In light of the global Base Erosion and Profit Shifting (BEPS) initiative and the European developments against tax evasion and aggressive tax planning, two European Directives were adopted in July 2014 and January 20151 by the European Council, amending the Parent-Subsidiary Directive (2011/96/EU). These two Directives, in a nutshell, aim to introduce anti-hybrid and general anti-abuse rules into EU domestic tax laws.
In an effort to be one of the first complying countries of these Directives, the Luxembourg finance Minister submitted a draft law ('the Bill')2 on 5 August 2015. This Bill would introduce the amendments to the Parent-Subsidiary Directive with effect from 1 January 2016. Achieving this would reinforce Luxembourg in its leader position as a trusted financial hub within the EU.
The Bill also proposes to implement the horizontal tax consolidation between Luxembourg-affiliated companies and to broaden the scope of deferral on exit tax payment.
The first amendment proposed by the Bill consists of an anti-hybrid rule. This rule states that profit distributions falling within the scope of the Parent-Subsidiary Directive may no longer be tax-exempt if such distributions are tax deductible from the EU distributing entity’s tax basis.
Under this new rule, dividends distributed by EU companies to a Luxembourg holding company will no longer benefit from the Luxembourg participation exemption3 if the dividends are tax deductible in the EU jurisdiction of the distributing entity.
This anti-hybrid rule will de facto eliminate the use of hybrid loan arrangements or so-called hybrid mismatches for investments made within the EU. However, it does not affect the debt qualification of certain debt instruments that are broadly used in Luxembourg, such as preferred equity certificates ('PECs') or convertibles preferred equity certificates ('CPECs').
This rule would apply to profits that are distributed after 31 December 2015.
General Anti-abuse rule (GAAR)
The second major amendment introduced by the Bill is a minimal anti-abuse rule. This rule denies, under several conditions, the benefit derived from the withholding tax exemption4 which applies to dividends paid by a Luxembourg company to another EU Company listed in Art.2 of the Parent-Subsidiary Directive. Such denial applies to an arrangement or a series of arrangements that are not “genuine” (in French, “non authentique”) and that have been put in place “for the main purpose or as one of the main purposes of obtaining a tax advantage that defeats the object of the Parent-Subsidiary Directive”. An arrangement is defined as not genuine if it is not implemented for valid commercial reasons that reflect economic reality. Same applies to dividends distributed by an EU company to a Luxembourg company, that is, the Luxembourg company will no longer benefit from the Luxembourg participation exemption.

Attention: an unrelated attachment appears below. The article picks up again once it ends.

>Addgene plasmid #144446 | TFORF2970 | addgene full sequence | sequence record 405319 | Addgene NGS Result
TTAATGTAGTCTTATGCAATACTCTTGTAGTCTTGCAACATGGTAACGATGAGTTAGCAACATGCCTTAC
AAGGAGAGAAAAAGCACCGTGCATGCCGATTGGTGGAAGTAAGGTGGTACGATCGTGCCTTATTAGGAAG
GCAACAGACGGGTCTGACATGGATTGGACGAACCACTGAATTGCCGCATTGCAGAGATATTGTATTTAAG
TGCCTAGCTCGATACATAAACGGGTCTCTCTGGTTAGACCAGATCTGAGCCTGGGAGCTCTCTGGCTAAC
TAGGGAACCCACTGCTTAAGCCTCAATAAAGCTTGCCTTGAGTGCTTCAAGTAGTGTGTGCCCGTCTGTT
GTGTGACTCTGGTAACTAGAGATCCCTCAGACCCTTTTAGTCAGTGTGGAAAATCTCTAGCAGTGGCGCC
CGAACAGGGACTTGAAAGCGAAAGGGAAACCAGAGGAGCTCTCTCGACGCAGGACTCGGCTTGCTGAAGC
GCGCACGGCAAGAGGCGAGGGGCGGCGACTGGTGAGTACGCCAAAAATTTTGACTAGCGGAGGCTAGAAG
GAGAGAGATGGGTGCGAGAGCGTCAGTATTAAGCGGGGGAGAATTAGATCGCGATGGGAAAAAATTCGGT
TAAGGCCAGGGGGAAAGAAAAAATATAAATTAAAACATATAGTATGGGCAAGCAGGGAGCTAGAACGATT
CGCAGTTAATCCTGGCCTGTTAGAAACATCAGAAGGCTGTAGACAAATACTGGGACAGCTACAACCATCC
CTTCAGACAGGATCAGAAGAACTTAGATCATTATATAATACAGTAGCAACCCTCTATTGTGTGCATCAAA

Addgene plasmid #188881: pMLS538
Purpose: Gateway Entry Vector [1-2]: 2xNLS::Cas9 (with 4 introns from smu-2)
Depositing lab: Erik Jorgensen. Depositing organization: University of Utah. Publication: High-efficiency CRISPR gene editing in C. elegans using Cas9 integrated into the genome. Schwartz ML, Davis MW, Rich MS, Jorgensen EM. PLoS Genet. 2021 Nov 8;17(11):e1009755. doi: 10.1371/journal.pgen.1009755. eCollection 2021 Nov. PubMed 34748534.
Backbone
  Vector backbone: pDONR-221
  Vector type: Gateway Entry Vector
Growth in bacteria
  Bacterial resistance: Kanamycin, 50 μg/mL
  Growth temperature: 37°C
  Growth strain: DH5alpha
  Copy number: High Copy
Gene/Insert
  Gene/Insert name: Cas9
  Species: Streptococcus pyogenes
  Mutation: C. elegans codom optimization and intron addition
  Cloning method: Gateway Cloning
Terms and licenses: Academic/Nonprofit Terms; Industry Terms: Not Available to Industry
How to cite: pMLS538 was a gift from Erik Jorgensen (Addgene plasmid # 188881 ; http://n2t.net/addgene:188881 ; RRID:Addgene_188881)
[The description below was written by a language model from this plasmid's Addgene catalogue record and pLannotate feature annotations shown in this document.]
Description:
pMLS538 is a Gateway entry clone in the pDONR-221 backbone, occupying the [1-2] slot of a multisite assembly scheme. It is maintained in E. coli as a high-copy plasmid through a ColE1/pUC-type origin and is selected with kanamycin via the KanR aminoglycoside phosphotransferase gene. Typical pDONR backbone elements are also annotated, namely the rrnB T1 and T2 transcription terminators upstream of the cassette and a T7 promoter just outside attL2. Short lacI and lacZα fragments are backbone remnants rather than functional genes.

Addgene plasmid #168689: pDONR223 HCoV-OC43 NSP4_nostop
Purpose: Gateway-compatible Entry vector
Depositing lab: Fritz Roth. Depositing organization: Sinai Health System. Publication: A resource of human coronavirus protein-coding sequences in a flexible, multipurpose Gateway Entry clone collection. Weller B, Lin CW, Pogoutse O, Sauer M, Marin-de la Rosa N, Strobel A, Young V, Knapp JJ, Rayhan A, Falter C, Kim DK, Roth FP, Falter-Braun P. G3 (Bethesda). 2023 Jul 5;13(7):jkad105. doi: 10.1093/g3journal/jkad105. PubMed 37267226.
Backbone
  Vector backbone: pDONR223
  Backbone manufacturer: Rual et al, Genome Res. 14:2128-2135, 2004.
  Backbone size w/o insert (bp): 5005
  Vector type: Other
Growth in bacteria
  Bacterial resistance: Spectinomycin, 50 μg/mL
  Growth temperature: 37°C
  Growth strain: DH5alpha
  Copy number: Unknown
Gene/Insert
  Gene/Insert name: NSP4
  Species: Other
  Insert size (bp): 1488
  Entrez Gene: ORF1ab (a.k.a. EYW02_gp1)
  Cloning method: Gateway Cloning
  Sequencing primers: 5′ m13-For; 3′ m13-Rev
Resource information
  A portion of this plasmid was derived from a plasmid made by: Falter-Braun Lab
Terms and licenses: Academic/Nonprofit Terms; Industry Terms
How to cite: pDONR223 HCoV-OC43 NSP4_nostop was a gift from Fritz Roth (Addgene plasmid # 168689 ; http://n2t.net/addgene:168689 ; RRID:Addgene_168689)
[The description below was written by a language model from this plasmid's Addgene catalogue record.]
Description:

Unfortunately, the Bill follows the term “non-authentique”, which was used in the Directive 2015/121/EU, instead of 'artificial'. The latter term, which is more self-explanatory, was used by the European Court in their ruling of several cases5. The Bill also lacks any further explanation and does not provide any example of arrangements that could be considered as abusive.
Further, it should be noted that the principle of a general anti-abuse rule was already embedded in the law6, but with a more narrow scope. Indeed, the current interpretation of the existing Luxembourg anti-abuse rule law is that a structure is considered abusive if it has been implemented for the sole purpose of obtaining a tax advantage. The rule proposed by the Bill makes instead a reference to a “main purpose”, which is general, and as such, it is given a broader scope.
Under the current regime7, two Luxembourg affiliated companies held by one parent company in another Member State are not entitled to file for tax consolidation. A similar regime has been challenged before the European Court of Justice8 on the grounds of freedom of establishment: the decision challenged the Dutch consolidation tax regime, which provided for the same restriction as Luxembourg regarding the fiscal unity of affiliated companies.
The Bill aims to extend the fiscal unity by making it available to resident companies that are held by a common parent company—to the extent the parent is a capital company that is resident in a Member State of the European Economic Area (EEA) and that is subject to a comparable tax regime to the one in Luxembourg (i.e., the horizontal fiscal unity). Luxembourg permanent establishments of companies that are resident in another Member State of the EEA will also be entitled to be part of a horizontal fiscal unity under the new rules.
Deferral on Exit Tax Payment
Under the current Luxembourg regime, companies transferring the place of effective management or the statutory seat within the EEA may opt for a payment deferral on the exit tax, which is due on latent capital gains existing at the time of the migration. But this is allowed to the extent that such unrealized gains are owned by the same taxpayer9.
The Bill widens the availability for exit tax payment deferral, making it available to any country that is not a Member State of the EEA, on condition that such country has concluded a DTT with Luxembourg in which it contains a clause inspired by Art. 26(1) of the OECD Model Convention.
In the event of a transfer of a permanent establishment, the State where the head office is located must meet the same conditions.
In summary, the Bill reflects the EU-wide changes to the Parent-Subsidiary Directive. As mentioned, Luxembourg is about to implement these changes so that it can meet the deadline imposed by the 2014 and 2015 EU Directives. It is worth noting, however, that the Bill should be considered a “raw material”, and therefore, it is likely that it will be significantly refined during the following parliamentary discussions, which will take place before year end.